Barnes and Mullins

Barnes and Mullins

The MI Press is in a mess – why the state of the MI media is bad news for everyone

Regular readers may feel that I am forever poking and prodding at manufacturers and distributors while ignoring the holes in the press, gaping at us like the ‘before’ adverts for cosmetic dentistry. If I’ve mostly left my side of the business alone it’s not because I think it’s without its flaws. So I won’t mince my words: the MI press in this country is in a mess. There are exceptions, and I’ll come to some of them later, but right now it is at its weakest since it began to gain real traction in those post-International Musician days of the 1980s.
As if highlighting the plight of printed media generally, this month came news that Yellow Pages will, from 2019, no longer be disturbing the moths in our carpets when it drops through the letter box. That once giant tusker of an advertising medium has been brought to its knees by the Internet and the same fate lies in store, most pundits agree, for the legacy press. The reasons why are simple. Print, paper, distribution costs and the hideous retail near-monopoly that has plagued magazine publishing in the UK for decades, are all combining with t’internet and a huge fall in advertising revenue to create the perfect storm.
Though I’ve played my part in this, I don’t take any pleasure from it as I’m one of those who misses both the reading experience of printed magazines and the way that in the hands of a good writer, articles convey information and entertainment in a way that nothing online matches. Sadly, the rest of the world doesn’t agree and as advertising gets diverted to social media, the loss of advertising and falling circulations encouraged by ever higher cover prices means the end is, if not exactly nigh, then pretty inevitable.

Sound On Sound champions on !

Unfortunately, as the squeeze has tightened, so the quality has diminished. There are exceptions, as I say. Sound On Sound sails serenely on with long, detailed, articles written by experts and much loved by its readers and advertisers. Anthem’s Guitar magazine (though why it dropped ‘and Bass’ from its title is a mystery) seems well regarded and its rival Guitarist, looks steady enough. Elsewhere, though we have some signs of chaos. Last month, for example, Acoustic magazine boasted an interview with Richard Thompson (surely one of the most important guitarists in his field?) yet opted instead to grace its cover with Carla Bruni, the Italian French singer songwriter, better known in the UK for being married to Nicolas Sarkozy, than for her prowess as a guitarist. What were they thinking? Meanwhile, titles are closing (Drummer and iDrum among them) printed MI Trade magazines are already extinct and who knows how long the rest of the consumer sector can hold on?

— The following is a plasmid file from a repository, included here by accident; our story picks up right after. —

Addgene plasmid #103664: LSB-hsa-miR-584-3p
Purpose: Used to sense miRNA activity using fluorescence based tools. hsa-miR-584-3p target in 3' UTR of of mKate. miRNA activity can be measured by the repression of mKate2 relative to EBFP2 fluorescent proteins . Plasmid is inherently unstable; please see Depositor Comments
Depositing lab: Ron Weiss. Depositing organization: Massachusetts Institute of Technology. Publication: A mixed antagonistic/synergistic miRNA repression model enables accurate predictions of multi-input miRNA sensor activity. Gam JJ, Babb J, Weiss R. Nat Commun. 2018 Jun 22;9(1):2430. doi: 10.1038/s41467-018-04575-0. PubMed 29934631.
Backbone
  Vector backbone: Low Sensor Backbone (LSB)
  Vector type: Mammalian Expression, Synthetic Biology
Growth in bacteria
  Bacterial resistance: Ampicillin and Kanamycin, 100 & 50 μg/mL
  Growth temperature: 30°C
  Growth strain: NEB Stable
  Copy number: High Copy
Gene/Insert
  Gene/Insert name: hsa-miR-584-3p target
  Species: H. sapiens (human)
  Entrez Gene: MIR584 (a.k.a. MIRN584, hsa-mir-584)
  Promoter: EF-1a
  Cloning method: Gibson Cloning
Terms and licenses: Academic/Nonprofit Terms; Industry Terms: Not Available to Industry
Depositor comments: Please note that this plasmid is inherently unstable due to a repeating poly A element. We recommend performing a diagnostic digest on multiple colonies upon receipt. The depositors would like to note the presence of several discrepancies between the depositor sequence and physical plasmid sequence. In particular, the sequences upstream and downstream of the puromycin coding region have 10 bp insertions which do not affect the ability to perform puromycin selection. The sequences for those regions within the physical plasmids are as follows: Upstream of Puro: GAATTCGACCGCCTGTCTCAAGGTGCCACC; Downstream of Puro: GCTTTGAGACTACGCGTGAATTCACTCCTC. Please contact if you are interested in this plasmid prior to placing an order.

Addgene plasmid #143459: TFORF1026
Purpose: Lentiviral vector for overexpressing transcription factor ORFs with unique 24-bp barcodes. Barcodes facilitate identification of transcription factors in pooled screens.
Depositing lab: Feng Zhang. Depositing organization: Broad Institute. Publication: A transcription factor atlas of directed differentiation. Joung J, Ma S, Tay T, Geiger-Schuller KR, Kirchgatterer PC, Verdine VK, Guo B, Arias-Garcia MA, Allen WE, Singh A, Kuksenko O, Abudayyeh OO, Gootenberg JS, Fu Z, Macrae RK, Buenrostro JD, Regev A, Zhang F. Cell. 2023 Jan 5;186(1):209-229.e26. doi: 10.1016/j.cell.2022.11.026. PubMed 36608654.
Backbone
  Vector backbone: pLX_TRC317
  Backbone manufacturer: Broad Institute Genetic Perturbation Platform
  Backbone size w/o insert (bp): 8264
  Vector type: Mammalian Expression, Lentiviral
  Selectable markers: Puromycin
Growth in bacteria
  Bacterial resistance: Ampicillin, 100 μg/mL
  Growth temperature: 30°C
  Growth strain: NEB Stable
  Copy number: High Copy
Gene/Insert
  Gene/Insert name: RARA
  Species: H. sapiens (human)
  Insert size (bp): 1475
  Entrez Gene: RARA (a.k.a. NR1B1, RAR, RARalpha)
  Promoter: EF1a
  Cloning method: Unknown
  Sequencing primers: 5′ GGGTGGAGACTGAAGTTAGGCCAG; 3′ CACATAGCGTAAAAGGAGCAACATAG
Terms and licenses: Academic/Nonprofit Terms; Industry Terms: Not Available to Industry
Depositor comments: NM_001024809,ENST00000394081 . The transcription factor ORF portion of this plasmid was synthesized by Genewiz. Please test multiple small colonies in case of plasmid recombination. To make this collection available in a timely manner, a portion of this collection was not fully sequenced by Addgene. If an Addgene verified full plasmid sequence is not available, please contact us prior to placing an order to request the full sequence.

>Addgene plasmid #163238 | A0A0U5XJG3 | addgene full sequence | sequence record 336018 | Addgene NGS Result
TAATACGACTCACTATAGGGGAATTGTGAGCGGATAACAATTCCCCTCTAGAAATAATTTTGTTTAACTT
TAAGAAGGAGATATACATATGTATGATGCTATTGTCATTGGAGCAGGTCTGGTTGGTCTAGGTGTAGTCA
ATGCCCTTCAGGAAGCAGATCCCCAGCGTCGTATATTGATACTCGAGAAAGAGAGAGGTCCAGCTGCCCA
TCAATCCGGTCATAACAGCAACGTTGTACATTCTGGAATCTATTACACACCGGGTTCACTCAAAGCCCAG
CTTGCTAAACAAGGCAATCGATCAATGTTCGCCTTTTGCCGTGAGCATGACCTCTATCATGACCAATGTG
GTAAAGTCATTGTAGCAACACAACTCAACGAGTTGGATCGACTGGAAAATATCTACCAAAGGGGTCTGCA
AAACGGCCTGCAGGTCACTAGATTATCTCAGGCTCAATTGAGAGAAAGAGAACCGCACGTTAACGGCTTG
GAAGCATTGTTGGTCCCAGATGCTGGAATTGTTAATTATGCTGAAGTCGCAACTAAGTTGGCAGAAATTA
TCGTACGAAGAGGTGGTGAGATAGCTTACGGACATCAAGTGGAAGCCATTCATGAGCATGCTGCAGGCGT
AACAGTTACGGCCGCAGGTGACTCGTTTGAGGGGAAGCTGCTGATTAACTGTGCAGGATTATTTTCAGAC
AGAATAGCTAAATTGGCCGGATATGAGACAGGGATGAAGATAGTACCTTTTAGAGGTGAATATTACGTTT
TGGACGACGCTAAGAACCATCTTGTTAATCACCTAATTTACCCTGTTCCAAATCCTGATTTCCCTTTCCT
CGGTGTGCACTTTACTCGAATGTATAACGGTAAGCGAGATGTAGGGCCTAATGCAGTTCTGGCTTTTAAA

But the fact is that reviews sell products, while interviews and articles encourage readers to play, so the industry needs reliable, impartial, publications to help gets its messages across. Poor reviewing, whether from a YouTube box opener, or an amateur or commercially compromised online reviewer, isn’t going too persuade someone to splash out on a new PRS or a Ludwig kit, nor are weak interviews or lacklustre features going to encourage them to play. In short, the industry needs healthy media.
Sadly, there is almost certainly no saving most of the dead tree press. In any chosen field a single good publication will probably survive but it will need to be better than ever, not weaker, to justify its sky high cover price to readers. I hope publishers understand this (though my experience of the breed suggests they won’t) and will strive to increase, not reduce, the quality of their offerings. The stark choice for publishers is going to be improve your game or perish – and if they do the latter, the MI industry will feel the consequences, at least to some degree.
A final thought. Aren’t you glad you aren’t one of those investors who in 2001 handed over £2.1 billion to BT for the privilege of buying Yellow Pages? That’s a lot of value to have vanished in 18 years. Investors in the dead tree press generally might want to take that as a hint.